Can You Game The Census Form?

NOTE: Please answer BOTH Questions 7 and 8.

7. Is Person 1 Spanish/Hispanic/Latino? Mark the "No" box if not Spanish/Hispanic/Latino.

_ No, not Spanish /Hispanic / Latino
_ Yes, Mexican, Mexican Am., Chicano
_ Yes, Puerto Rican
_ Yes, Cuban
_ Yes, other Spanish /Hispanic / Latino — Print group.

The Census Bureau's website helpfully explains:

Asked since 1970. The data collected in this question are needed by federal agencies to monitor compliance with anti-discrimination provisions, such as under the Voting Rights Act and the Civil Rights Act. State and local governments may use the data to help plan and administer bilingual programs for people of Hispanic origin.

The next question is:

8. What is Person 1’s race? Mark one or more races to indicate what this person considers himself/herself to be.

_ White
_ Black, African Am., or Negro
_ American Indian or Alaska Native — Print name of enrolled or principal tribe.
_ Asian Indian
_ Chinese
_ Filipino
_ Other Asian — Print race.
_ Japanese
_ Korean
_ Vietnamese
_ Native Hawaiian
_ Guamanian or Chamorro
_ Samoan
_ Other Pacific Islander — Print race.
_ Some other race — Print race.


The Census Bureau explains:

Asked since 1970. Race is key to implementing many federal laws and is needed to monitor compliance with the Voting Rights Act and the Civil Rights Act. State governments use the data to determine congressional, state and local voting districts. Race data are also used to assess fairness of employment practices, to monitor racial disparities in characteristics such as health and education and to plan and obtain funds for public services.

Two general forms of resistance to these questions have been advocated:

1. Idealistic — Answer "Human Race" or "American Race" or leave the questions blank.

2. Cynical — Identify yourself as a member of a legally protected minority even if you are not, or your claim is far-fetched (e.g., "I'm African-American because my ancestors left Africa around 50,000 years ago") in the hopes of legally entitling you to affirmative action benefits.

Please correct me if I'm wrong, but both attempts are likely to be counterproductive. In general, the people who benefit from disparate impact / affirmative action have spent a lot more time thinking about how to rig the system in their favor than you have about how to game it in yours. They've anticipated your every move.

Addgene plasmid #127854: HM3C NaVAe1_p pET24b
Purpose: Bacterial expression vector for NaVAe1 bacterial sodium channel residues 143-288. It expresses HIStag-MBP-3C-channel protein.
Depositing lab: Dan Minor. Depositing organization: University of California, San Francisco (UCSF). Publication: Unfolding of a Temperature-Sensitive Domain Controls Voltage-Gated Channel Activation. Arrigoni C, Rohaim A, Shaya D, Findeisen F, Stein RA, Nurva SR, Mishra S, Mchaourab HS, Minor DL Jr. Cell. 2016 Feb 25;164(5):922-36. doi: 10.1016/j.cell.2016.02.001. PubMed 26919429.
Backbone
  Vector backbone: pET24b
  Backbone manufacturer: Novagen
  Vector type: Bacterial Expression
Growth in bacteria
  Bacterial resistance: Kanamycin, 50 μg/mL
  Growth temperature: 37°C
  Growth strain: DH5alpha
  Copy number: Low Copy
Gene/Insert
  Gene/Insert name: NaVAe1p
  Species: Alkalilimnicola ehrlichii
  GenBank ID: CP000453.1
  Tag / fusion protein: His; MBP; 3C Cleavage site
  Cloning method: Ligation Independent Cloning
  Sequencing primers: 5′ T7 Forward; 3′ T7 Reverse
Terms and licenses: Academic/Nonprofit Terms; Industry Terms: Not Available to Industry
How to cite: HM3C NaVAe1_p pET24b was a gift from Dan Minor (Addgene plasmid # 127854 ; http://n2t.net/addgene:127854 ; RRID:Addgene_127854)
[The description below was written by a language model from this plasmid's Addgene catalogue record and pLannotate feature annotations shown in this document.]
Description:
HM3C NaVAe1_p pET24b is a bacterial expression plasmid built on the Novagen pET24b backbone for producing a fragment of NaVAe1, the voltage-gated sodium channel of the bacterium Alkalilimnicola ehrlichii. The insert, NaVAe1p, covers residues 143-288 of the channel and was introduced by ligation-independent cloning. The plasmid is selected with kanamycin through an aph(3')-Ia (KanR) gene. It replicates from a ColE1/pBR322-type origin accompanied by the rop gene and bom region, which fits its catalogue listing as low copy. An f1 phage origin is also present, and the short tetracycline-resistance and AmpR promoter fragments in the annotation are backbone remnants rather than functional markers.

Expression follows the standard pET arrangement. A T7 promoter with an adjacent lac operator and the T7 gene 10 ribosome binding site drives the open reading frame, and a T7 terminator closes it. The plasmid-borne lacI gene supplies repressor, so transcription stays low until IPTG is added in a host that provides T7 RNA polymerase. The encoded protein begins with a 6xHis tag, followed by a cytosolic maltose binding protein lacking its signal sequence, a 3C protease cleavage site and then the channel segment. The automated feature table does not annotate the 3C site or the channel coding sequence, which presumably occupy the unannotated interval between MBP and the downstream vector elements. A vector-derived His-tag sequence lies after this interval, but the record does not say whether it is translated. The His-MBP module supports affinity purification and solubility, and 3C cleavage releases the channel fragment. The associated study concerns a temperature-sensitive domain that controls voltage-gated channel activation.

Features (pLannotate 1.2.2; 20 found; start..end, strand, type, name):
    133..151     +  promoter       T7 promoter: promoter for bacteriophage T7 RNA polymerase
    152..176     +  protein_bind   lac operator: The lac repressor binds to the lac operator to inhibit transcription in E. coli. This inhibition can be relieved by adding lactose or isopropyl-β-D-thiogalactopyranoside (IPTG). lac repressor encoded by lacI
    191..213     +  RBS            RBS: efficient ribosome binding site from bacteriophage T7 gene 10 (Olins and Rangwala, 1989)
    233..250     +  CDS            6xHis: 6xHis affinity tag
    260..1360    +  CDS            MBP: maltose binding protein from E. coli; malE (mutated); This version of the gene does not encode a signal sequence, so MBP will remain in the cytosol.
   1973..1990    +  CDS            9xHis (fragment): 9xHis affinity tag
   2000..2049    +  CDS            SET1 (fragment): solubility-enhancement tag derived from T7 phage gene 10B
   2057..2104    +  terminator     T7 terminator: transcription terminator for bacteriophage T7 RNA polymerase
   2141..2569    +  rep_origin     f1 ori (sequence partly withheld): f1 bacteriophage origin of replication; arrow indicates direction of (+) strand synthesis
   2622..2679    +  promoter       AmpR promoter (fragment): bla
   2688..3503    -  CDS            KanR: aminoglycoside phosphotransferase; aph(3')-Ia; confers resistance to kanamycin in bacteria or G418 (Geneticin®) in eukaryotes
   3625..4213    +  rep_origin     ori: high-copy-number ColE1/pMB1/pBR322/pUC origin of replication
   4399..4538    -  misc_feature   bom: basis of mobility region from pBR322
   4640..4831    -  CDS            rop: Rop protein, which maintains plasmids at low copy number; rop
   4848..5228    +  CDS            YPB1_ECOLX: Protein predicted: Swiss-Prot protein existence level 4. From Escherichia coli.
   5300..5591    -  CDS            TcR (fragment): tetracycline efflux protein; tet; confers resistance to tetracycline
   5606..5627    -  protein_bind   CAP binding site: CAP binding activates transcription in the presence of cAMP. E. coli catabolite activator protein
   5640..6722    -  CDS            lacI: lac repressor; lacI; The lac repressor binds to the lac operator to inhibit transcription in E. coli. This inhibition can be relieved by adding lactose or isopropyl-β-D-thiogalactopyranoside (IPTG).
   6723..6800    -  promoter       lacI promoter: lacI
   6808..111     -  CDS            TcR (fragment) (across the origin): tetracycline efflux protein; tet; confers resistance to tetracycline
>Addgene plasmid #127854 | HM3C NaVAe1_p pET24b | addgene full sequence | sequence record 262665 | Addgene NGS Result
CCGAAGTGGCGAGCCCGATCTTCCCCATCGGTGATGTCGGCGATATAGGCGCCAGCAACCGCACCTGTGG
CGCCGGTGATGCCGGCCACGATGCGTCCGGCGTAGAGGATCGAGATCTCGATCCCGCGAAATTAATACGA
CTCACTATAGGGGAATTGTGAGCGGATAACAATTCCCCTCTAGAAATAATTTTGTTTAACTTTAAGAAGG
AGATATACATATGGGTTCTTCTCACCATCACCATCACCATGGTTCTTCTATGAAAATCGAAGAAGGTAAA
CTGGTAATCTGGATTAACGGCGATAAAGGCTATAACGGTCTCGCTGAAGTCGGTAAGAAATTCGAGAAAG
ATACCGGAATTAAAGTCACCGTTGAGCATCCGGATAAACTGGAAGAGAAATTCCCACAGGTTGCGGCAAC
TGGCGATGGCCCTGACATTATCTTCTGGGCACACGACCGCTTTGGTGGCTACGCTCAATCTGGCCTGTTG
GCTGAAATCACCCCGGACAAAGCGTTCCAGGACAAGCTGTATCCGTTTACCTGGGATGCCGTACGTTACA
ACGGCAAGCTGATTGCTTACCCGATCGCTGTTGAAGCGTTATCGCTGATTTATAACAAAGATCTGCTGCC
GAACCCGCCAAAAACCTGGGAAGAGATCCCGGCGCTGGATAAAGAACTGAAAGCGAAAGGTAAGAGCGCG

For example, during the 1990s, some individuals with parents of different races began a successful campaign to be allowed to check more than one race box on the Census form so that they wouldn't be forced to choose between their parents. The Census Bureau said okay to that, at which point, the race lobbies such as the NAACP went nuts because if the data was interpreted in a reasonable matter (e.g., assigning fractions based on how many boxes checked), then their quotas would be smaller. So, just before the 2000 Census, Bill Clinton announced that people could check more than one box, but only the non-white boxes would count for calculating the size of quotas and doing disparate impact calculations.

So, the organized pressure groups have thought about this a lot harder than you have.

For example, if you are a non-Hispanic white person who fills in his race as "Human" or "American," you have merely made the burden the government imposes on your family members via disparate impact lawsuits worse.

My understanding is that Census-like numbers are sometimes used to calculate the denominators in the EEOC's Four-Fifths Rule calculations, but not the numerators.

Just because you put dwn on the Census form that you are, say, "Guamanian or Chamorro" doesn't mean you will personally get the benefit of the "Guamanian or Chamorro" quota. There's no cybernetic connection between what you put down on the Census form and what shows up on your job application.

If you put down "Guamanian or Chamorro" on your job application, eventually some bureaucrat will take a look at you and say, "No, you are not." It doesn't do you any good to whine, "Yes, but I put down Guamanian or Chamorro on my 2010 Census form, and if I got away with it there, why can't I get away with it here?"

However, because you checked "Guamanian or Chamorro" on your Census form, many "Guamanian or Chamorro" quotas will be larger. So, you and your relatives (assuming they are not Guamanian or Chamorro) lose.

As far as I can tell, the best thing you can do for yourself and your loved ones is to answer these questions honestly. If you are white and non-Hispanic, and you put that down on the Census form, then the quotas for protected groups will be smaller than if you try to be clever and put down something else.

In a world of official and de facto disparate impact quotas, numbers count. And by diminishing the size of your group, you just make things worse for everybody in your group.